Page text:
Home COVID-19 Updates Struggling with COVID-19 economic impact

Struggling with COVID-19 economic impact

Residents, businesses brace for financial losses with surge


However, many local leaders and residents say it’s not enough. Others worry tough financial decisions are needed to counter lost revenues, which some estimate could cost San Antonio $200 million overall.

City Council in early June approved a $191 million plan — partly derived from federal sources — to boost small-business aid, housing security, workforce development and enhanced internet access in the North East Independent School District and other select neighborhoods to help high school and college students with distance learning.

As pandemic cases began to surge, on June 17, County Judge Nelson Wolff issued an executive directive mandating that businesses require employees and customers wear protective masks if they are closer than 6 feet to each other. Each violation is punishable by a $1,000 fine.

Mayor Ron Nirenberg noted folks require support from local government, especially because many workers lost their jobs or were furloughed.

“A majority of people have been affected by this economic crisis and they’re teetering on the edge. They need action,” he added. “They need relief.”

The city’s new assistance package includes grants of varying amounts for eligible small businesses and arts-related ventures, individual artists and nonprofits.

San Antonio is providing rental and mortgage assistance, plus expanded financial counseling and domestic-violence prevention measures.

The municipality is also leasing more than 300 motel rooms to temporarily shelter the homeless.

In addition, the plan is funding workforce training to help 10,000 people prepare for high-demand jobs.

Money here includes subsidies for trainees to temporarily pay for basic living costs, such as rent and groceries.

About $96 million in the plan comes from federal emergency dollars, including the $270 million in stimulus funds from the Coronavirus Aid, Relief and Economic Security — or CARES — Act.

The rest is from the city’s general fund, which has seen an income drop — especially in hotel-occupancy taxes and airport usage.

Yet, many residents pushed for a delay so the city could reallocate more relief dollars toward emergency housing and workforce development.

While city leaders endorsed an emergency relief package, some argued for more small business help.

Area businesses including Canyon Cafe, The Davenport, Spaghetti Warehouse, Gourdough’s and the Alamo Quarry Market locations of Papouli’s Greek Grill and Zedric’s all closed.

“Small businesses are the backbone of this community. When you look across all the allocations, it’s one of the smallest allocations here,” District 10 Councilman Clayton Perry said.

“I’m hopeful we can find other resources … to stimulate (small businesses),” District 5 Councilwoman Shirley Gonzales added.

District 1 Councilman Roberto Treviño said local arts organizations — which saw the city suspend their funding weeks ago — require help.

“We cannot afford to lose who we are as a community,” he said. “We cannot afford to lose the incredible things that artists bring to our community.”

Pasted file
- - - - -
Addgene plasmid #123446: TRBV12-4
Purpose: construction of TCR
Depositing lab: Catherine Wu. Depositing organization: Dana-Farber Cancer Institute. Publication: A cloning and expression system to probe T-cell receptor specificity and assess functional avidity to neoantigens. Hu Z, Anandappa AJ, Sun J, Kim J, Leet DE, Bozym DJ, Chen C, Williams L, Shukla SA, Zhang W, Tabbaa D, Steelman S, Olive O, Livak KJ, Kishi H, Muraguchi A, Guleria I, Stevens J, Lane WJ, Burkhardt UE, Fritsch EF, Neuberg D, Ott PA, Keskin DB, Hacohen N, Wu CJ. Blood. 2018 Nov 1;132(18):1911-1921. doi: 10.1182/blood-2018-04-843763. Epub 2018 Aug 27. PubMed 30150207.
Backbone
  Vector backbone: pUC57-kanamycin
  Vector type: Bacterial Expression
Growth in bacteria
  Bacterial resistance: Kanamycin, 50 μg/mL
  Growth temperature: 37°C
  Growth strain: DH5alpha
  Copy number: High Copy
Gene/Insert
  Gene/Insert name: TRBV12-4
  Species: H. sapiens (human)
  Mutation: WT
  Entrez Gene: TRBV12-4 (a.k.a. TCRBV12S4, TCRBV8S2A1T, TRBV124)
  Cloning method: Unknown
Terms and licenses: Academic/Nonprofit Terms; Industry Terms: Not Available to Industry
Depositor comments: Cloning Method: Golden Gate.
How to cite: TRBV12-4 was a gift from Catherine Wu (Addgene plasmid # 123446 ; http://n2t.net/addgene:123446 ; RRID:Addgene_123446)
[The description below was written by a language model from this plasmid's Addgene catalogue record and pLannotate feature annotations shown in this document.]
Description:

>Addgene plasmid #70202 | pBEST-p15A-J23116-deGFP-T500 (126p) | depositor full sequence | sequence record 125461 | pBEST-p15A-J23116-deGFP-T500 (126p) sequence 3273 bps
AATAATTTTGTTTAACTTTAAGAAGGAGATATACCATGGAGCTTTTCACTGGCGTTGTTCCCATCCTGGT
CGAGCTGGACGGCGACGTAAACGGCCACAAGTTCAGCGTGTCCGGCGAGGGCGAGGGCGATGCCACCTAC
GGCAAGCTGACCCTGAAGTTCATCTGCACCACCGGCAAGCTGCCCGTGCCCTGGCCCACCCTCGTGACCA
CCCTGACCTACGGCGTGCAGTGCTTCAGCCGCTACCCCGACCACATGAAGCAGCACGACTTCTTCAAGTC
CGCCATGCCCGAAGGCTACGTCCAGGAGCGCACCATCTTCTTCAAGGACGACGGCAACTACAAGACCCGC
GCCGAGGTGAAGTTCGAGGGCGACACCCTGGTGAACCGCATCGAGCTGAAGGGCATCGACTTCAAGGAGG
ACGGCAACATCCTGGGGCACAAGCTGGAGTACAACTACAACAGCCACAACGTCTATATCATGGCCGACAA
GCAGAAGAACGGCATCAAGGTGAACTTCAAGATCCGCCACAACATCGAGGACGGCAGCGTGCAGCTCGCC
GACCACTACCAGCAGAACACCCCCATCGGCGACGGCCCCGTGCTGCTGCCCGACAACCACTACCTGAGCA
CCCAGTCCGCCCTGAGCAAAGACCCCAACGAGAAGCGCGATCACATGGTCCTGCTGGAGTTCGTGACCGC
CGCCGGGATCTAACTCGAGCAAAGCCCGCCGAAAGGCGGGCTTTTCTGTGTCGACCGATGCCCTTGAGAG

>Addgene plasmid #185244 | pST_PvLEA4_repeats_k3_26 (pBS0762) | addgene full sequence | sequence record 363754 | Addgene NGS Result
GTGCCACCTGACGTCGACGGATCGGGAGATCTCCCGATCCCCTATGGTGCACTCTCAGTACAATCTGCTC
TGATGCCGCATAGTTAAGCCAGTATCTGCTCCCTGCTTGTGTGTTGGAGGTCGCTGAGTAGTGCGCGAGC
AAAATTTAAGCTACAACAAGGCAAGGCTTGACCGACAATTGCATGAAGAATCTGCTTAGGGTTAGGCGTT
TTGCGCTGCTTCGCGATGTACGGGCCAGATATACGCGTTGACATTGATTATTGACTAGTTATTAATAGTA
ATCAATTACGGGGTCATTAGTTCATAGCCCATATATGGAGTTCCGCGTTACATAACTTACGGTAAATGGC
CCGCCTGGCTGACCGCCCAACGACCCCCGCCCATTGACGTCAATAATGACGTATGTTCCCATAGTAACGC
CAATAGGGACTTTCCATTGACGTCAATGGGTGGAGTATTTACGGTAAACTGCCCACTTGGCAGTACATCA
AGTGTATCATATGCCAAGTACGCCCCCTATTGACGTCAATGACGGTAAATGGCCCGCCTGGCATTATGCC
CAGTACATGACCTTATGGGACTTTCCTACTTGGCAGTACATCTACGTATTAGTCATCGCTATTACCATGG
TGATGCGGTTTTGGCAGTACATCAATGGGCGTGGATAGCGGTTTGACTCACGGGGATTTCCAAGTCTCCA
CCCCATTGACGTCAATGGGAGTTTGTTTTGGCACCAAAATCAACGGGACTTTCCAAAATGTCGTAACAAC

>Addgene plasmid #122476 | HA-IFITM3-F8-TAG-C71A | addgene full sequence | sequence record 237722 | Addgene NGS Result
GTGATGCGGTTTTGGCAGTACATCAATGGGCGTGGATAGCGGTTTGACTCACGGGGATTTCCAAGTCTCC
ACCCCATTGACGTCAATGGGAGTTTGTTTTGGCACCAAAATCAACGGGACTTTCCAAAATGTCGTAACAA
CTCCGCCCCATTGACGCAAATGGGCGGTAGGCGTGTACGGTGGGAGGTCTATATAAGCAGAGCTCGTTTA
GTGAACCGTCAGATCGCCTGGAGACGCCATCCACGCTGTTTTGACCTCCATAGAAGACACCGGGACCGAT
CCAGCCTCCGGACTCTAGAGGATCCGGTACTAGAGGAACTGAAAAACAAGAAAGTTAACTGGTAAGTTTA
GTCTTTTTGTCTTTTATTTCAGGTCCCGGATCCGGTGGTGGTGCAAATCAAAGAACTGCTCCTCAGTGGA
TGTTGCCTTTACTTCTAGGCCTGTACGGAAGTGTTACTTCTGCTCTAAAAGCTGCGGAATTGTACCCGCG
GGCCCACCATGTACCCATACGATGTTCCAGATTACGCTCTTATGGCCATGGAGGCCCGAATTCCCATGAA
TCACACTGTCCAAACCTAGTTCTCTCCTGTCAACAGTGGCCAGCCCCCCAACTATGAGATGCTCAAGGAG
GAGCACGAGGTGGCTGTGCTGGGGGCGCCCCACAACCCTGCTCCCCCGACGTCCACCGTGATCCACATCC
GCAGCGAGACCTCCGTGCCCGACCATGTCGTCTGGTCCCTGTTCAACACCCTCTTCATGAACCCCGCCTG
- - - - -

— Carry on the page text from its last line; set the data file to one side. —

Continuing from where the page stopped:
While San Antonio works to safely reopen its public facilities, including libraries, with capacity limits and safety measures, city officials acknowledged the upcoming fiscal year 2021 looks uncertain.

The city projects nearly $200 million in losses because of fewer tourists and visits to businesses, as well as declining CPS Energy income, among other revenue sources.

The city continues to furlough employees, primarily in departments and programs reliant on hotel-occupancy taxes and convention and visitor-related revenues.

“We made the cuts in our budget in order to stay balanced. I think we’re all going to keep an eye on fiscal year 2021,” City Manager Erik Walsh said.

Elsewhere, the state is letting more businesses and cultural recreational venues, such as the Witte Museum, the San Antonio Zoo, McNay Art Museum and the relocated Kiddie Park, open with capacity limits and safety measures.

Meanwhile, the San Antonio River Walk Association and Centro San Antonio partnered to provide safety measures and resources along the downtown part of the River Walk.

Since March, Centro’s “ambassadors” have used disinfectant to clean frequently touched spots such as handrails, elevators, crosswalk buttons, parking-lot pay stations, scooters, sidewalks and River Walk business entrances several times daily.

“Public safety is top-of-mind as the River Walk and Downtown San Antonio reopen,” River Walk association Executive Director Maggie Thompson said in a news release.

Cities including Alamo Heights, Olmos Park and Terrell Hills have maintained limited capacity and safety protocols in their public facilities, parks and common areas.

Building permits must be applied and paid for online in Olmos Park.

Alamo Heights has been contending with an unexpected type of pandemic fallout. Unable to use traditional forms of public recreation, some children or teenagers installed illegal bicycle ramps on the Jack Judson Nature Trails.

This has resulted in damage to the natural trails, according to Friends of Hondondo Creek, a community group that maintains the trails.

The city and the community group have mulled alternatives, such as possibly establishing a bicycling area outside the trail system, or even an official bike park.

In addition, Alamo Heights, Terrell Hills and San Antonio cancelled their regular Independence Day mass gatherings this year.